Why Do Children Love to Use Clay?
Children enjoy working with clay for several reasons...
Clay, like water and sand, has a natural appeal. Children enjoy working with these basic mediums because there is no separation between them and their work. Having direct contact with the clay allows for a completely different experience. This provides a good break from using markers, crayons, paint brushes, or other tools. A line with a crayon is unchangeable, however a long coil of clay can become a snake, then a bowl, then a snowman. The possibilities are endless and children enjoy this freedom to transform their creations.
Working with the clay becomes a whole body experience and encourages both large and fine motor development. Children pound, pinch, roll, flatten, poke, tear, squeeze, coil, stretch, squash, twist, and bend their clay into all sorts of shapes and sizes. When children stand to do these tasks, they engage their whole bodies. Working with clay, children learn the subtle ways to manipulate clay to create what they want.
Working with clay is also a multi-sensory activity. Clay can feel slimy and wet or it can be hard and dry. Different clays have different smells and colors. Children hear two unique sounds when they squeeze wet clay though their fingers and when they pound the clay onto the table. As children learn to pick up on all of these subtleties they are strengthening their sensory skills.
There is also evidence showing the therapeutic effects of working with clay. Like many other art forms, clay provides a means for children to express their thoughts and feelings in an appropriate way. While it may not be okay to punch a friend when a child is upset, it is okay to pound the clay into whatever he or she would like. “Since children live in a three-dimensional world, it may be easier for them to use clay to represent their world” (Schirrmacher 261). They are able to create clay families and friends who can interact. This kind of creation and play helps children work through their emotions and feelings.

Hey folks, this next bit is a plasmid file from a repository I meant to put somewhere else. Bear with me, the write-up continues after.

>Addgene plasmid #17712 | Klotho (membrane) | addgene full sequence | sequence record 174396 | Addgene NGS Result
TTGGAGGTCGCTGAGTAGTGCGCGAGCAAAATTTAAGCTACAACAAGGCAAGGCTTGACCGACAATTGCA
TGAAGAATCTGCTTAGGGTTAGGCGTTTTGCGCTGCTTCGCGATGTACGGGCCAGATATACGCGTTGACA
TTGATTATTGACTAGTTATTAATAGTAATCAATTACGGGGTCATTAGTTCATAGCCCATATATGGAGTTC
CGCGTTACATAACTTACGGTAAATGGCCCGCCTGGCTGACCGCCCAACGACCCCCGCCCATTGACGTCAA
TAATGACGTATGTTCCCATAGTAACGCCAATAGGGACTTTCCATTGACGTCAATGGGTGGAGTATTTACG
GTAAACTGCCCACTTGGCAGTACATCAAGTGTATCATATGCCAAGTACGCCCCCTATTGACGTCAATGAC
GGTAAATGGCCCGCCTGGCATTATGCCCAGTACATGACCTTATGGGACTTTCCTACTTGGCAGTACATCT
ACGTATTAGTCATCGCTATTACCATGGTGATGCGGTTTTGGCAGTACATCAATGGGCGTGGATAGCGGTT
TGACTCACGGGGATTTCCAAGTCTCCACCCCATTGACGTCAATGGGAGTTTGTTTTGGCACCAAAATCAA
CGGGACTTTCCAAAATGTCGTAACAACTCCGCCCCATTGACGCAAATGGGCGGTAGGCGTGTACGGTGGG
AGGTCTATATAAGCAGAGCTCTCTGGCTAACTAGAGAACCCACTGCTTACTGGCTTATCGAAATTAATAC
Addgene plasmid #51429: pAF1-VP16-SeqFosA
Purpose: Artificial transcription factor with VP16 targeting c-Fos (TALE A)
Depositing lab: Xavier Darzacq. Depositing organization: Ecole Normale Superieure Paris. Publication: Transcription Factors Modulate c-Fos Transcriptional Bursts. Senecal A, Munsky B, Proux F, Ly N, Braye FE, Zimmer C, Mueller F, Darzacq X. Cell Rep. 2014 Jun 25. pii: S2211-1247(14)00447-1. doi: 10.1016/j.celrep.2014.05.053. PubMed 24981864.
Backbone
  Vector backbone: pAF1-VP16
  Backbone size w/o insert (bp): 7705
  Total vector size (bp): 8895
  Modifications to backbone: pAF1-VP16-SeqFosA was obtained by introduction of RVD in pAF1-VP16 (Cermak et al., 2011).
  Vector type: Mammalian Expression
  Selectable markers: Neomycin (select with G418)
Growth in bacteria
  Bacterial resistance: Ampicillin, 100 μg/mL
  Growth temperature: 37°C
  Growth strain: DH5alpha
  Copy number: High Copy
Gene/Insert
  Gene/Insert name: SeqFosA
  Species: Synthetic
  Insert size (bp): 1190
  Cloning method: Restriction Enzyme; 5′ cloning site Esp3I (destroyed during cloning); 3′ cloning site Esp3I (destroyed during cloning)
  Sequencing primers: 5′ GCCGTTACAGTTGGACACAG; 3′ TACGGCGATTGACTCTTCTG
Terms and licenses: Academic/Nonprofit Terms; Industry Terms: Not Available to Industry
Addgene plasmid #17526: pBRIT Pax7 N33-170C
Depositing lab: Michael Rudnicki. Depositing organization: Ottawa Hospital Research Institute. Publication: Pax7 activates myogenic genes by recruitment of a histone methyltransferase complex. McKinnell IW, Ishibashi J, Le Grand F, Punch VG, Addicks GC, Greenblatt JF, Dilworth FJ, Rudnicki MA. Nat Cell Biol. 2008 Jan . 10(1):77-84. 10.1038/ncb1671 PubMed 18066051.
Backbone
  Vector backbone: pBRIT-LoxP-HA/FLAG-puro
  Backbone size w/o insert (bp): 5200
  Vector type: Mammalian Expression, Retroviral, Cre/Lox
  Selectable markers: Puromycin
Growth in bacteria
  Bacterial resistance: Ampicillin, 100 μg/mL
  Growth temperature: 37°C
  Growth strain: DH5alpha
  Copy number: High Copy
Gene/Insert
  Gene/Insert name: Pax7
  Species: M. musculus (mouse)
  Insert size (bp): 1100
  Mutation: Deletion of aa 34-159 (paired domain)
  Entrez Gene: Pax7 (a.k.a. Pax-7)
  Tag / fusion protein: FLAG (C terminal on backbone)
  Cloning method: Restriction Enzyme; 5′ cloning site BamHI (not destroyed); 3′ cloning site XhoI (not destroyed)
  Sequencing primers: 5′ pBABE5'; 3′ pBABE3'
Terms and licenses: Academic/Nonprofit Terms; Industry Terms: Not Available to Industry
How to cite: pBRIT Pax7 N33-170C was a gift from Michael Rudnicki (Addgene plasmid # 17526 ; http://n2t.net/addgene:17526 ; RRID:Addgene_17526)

Ages can vary
Stage 1: At about age two, children enjoy playing and experimenting with clay. They do not try to create specific objects, but rather are trying to understand what clay is and what they can do with it. They are picking up on all of the sensory experiences they are having and enjoy clay as a processing experience.
Stage 2: Around three years, children become more deliberate in their clay experimentations. “As scientists, they put clay to a series of tests by rolling, pinching, tearing, pulling, and poking it. By physically acting on clay they discover its properties. Clay can roll, but it cannot bounce or pour” (Schirrmacher 260). Children will learn how to make simple coils, balls, and “flattened cakes,” and use these shapes repeatedly.
Stage 3: Around age four year olds begin to take their scientific studies to the next step by bringing their clay forms to life. Rolled balls can become snowmen with feelings and thoughts of their own. While they are now making real objects and creatures, it is happening more by chance than actual planning.
Stage 4: At about five years children now have the confidence and ability to come to the clay table with an idea of what it is they want to make. For them, their challenge is to find the right processes and strategies to fulfill their ideas. This helps children learn to problem solve and to come up with creative solutions to their own ideas.
Schirrmacher, Robert. Art and Creative Development for Young Children. 5th ed. Thomson Delmar Learning, 2006. 254-265.